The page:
Friday, September 28, 2012

Ultrarunning and capitalist ideology: "facilitative consumption".

People run for many reasons.

One of the reasons that many would cite is "for the experience".

In the ultramarathon running populace, the proportion of people who run "for the experience" is higher than in the general running population (from what I have observed).
This is in large part because the experience of running is hugely intensified (in a good or bad way) by the extreme fatigue inherent in the events that we participate in. This fatigue-induced experience is what draws many people to keep increasing the distances that they cover on foot past the reasonable length for good health and eventually to beyond the marathon mark.

This "for the experience" attitude is characteristic of the ideological stage of consumption-driven capitalism in which we find ourselves in the 21st century. Slavoj Zizek broadly describes the three stages in this video (from about 30 minutes on).

Previously (i.e. at the beginning of last century), when buying an object, we were sold (i.e. marketed) its inherent qualities. Later on in the history of bourgeois society, we were sold its ability to elevate our social status.
Now, we are being sold an experience; we are being sold the satisfaction of our softer emotions, of our loftier need to feel and to be in the world.
Zizek's much(over?)-used example of this is the cup of Starbuck's Coffee; we are told that by purchasing a coffee we will help to save "starving children in Guatemala". In fact, by buying that cup of coffee, we are helping to reproduce the system that causes the starvation (by feeding money to the huge corporation), while doing an infinitesimally small amount to alleviate it.

What is important about buying that cup of coffee for us is that it satisfies our internal need to think beyond ourselves, to empathise with others, to understand ourselves as virtuous (charitable) human beings and, on some level, to humanise the inhuman system in which we live.

Running an ultramarathon is by no means the same as chugging down a soy cap from Starbucks, but the result of running ultras is similar. Many of us pursue this passion to satisfy the need to subjectively position ourselves in the world; for example, to understand ourselves as virtuous (unlike the apparently lazy masses) human beings or to "free" ourselves from the system, if only for a few hours.

Many people would cite the critical difference between these two actions, as far as their "authenticity" is concerned, as follows:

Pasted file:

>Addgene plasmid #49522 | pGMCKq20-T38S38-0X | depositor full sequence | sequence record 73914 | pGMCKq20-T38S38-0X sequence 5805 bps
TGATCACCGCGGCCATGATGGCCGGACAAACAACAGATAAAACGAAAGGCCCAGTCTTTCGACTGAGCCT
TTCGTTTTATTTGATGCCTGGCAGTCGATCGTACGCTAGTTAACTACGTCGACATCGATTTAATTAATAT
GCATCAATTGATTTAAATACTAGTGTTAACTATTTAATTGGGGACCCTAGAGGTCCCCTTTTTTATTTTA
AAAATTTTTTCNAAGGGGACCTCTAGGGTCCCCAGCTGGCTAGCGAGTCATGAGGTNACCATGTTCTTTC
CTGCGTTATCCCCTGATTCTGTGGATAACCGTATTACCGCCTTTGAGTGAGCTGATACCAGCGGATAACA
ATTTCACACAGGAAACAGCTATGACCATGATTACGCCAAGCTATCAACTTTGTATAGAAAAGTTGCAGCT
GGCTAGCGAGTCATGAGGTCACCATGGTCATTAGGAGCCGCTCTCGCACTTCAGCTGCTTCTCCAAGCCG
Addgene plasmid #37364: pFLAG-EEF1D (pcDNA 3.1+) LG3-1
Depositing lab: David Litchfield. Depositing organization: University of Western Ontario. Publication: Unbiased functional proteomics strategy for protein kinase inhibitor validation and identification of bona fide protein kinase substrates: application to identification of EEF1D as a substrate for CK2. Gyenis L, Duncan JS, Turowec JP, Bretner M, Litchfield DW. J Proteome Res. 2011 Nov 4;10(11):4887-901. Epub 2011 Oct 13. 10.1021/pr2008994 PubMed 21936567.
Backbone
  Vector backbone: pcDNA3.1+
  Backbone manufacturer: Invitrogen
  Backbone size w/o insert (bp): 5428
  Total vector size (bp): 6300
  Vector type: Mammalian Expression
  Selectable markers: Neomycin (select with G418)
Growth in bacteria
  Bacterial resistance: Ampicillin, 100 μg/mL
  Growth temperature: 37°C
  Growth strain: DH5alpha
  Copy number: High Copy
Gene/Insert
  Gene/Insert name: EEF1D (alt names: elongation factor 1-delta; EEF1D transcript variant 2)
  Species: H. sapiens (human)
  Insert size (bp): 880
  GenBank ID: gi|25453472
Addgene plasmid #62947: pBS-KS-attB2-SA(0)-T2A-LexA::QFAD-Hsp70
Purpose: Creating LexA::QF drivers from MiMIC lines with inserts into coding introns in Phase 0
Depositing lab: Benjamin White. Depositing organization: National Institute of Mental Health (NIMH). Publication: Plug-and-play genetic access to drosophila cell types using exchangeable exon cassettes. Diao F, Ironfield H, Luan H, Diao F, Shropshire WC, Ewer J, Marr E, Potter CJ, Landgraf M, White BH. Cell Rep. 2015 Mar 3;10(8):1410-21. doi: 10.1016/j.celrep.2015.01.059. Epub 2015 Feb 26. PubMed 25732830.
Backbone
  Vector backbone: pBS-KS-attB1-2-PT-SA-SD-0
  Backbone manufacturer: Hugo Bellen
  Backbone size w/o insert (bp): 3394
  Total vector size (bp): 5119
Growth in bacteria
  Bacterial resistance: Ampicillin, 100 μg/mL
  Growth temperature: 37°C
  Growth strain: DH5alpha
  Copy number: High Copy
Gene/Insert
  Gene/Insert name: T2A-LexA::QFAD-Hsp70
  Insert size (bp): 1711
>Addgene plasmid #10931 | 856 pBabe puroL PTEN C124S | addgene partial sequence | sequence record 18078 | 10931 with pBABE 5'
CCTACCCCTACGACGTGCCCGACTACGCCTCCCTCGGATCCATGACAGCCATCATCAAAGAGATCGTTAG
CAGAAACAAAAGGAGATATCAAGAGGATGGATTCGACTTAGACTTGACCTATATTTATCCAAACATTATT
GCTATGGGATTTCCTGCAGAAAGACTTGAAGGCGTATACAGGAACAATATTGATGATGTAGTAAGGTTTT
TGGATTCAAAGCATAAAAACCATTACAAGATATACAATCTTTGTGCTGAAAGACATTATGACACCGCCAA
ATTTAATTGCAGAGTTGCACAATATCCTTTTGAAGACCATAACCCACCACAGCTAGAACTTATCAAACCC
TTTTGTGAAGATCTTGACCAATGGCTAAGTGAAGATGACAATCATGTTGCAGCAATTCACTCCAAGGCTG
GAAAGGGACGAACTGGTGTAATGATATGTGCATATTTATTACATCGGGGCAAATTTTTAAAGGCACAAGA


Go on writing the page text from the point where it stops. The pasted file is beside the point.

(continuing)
Purchasing a coffee to be drunk is an act of commodity consumption, whereas running an ultramarathon is not. Therefore, the feelings of satisfaction and freedom that people achieve from the latter are somehow more "real" than those generated by the former - that somehow, by running an ultra, we are actually freed from the capitalist logic for the duration of the run.

This is a very decontextualised understanding of ultrarunning.
In the process of preparing to run an ultra, we purchase countless commodities - shoes, back packs, t-shirts, shorts, gels, energy bars, etc, etc, etc... so that on the day, we can undergo a "truly authentic" experience.
This consumption, we are told, is secondary to the experience. But this consumption is also essential, in order to get to the point where we can have the experience.

So, with this in mind, I would argue that ultrarunning represents a different, more seductive ideology in consumption-driven capitalism.
People who claim to see behind the veil of directly consuming experience prefer to directly experience, with consumption being facilitative of this experience.
With the advent of major ultrarunning brands and news websites, the idea that consumption (of shoes, back packs, etc) is essential to facilitating the experience is gaining more and more strength in the minds of the sport's participants. It is being solidified as ideology.

It is in this way that ultrarunning does not free us from the system. It represents a capitalist logic for people who wish to escape capitalist logic.
It gives us the illusion of freedom while drawing us into consumption in a more subtle and subversive way.

So my point is really that we can't escape this logic by  consuming something more ethical, or consuming for the purpose of doing something authentic.
Authenticity and freedom in ultrarunning is an ideological illusion.

There is really no way out (on a personal level: leaving out other, more revolutionary solutions) as consumption, on some minimum level, is necessary.
With that said, a partial exit could be made by simply consuming less.

Similar ideas are explored in Ultrarunning and Capitalist Ideology 2.


Wednesday, September 5, 2012

Bout of run-blogging apathy.

I've been running recently - mainly speedwork and shorter stuff - enjoying it, and getting excited about it, but haven't really felt compelled to blog. Not entirely sure why, but when I think of a reason (or anything else to write) I'll be sure to post something meaningful.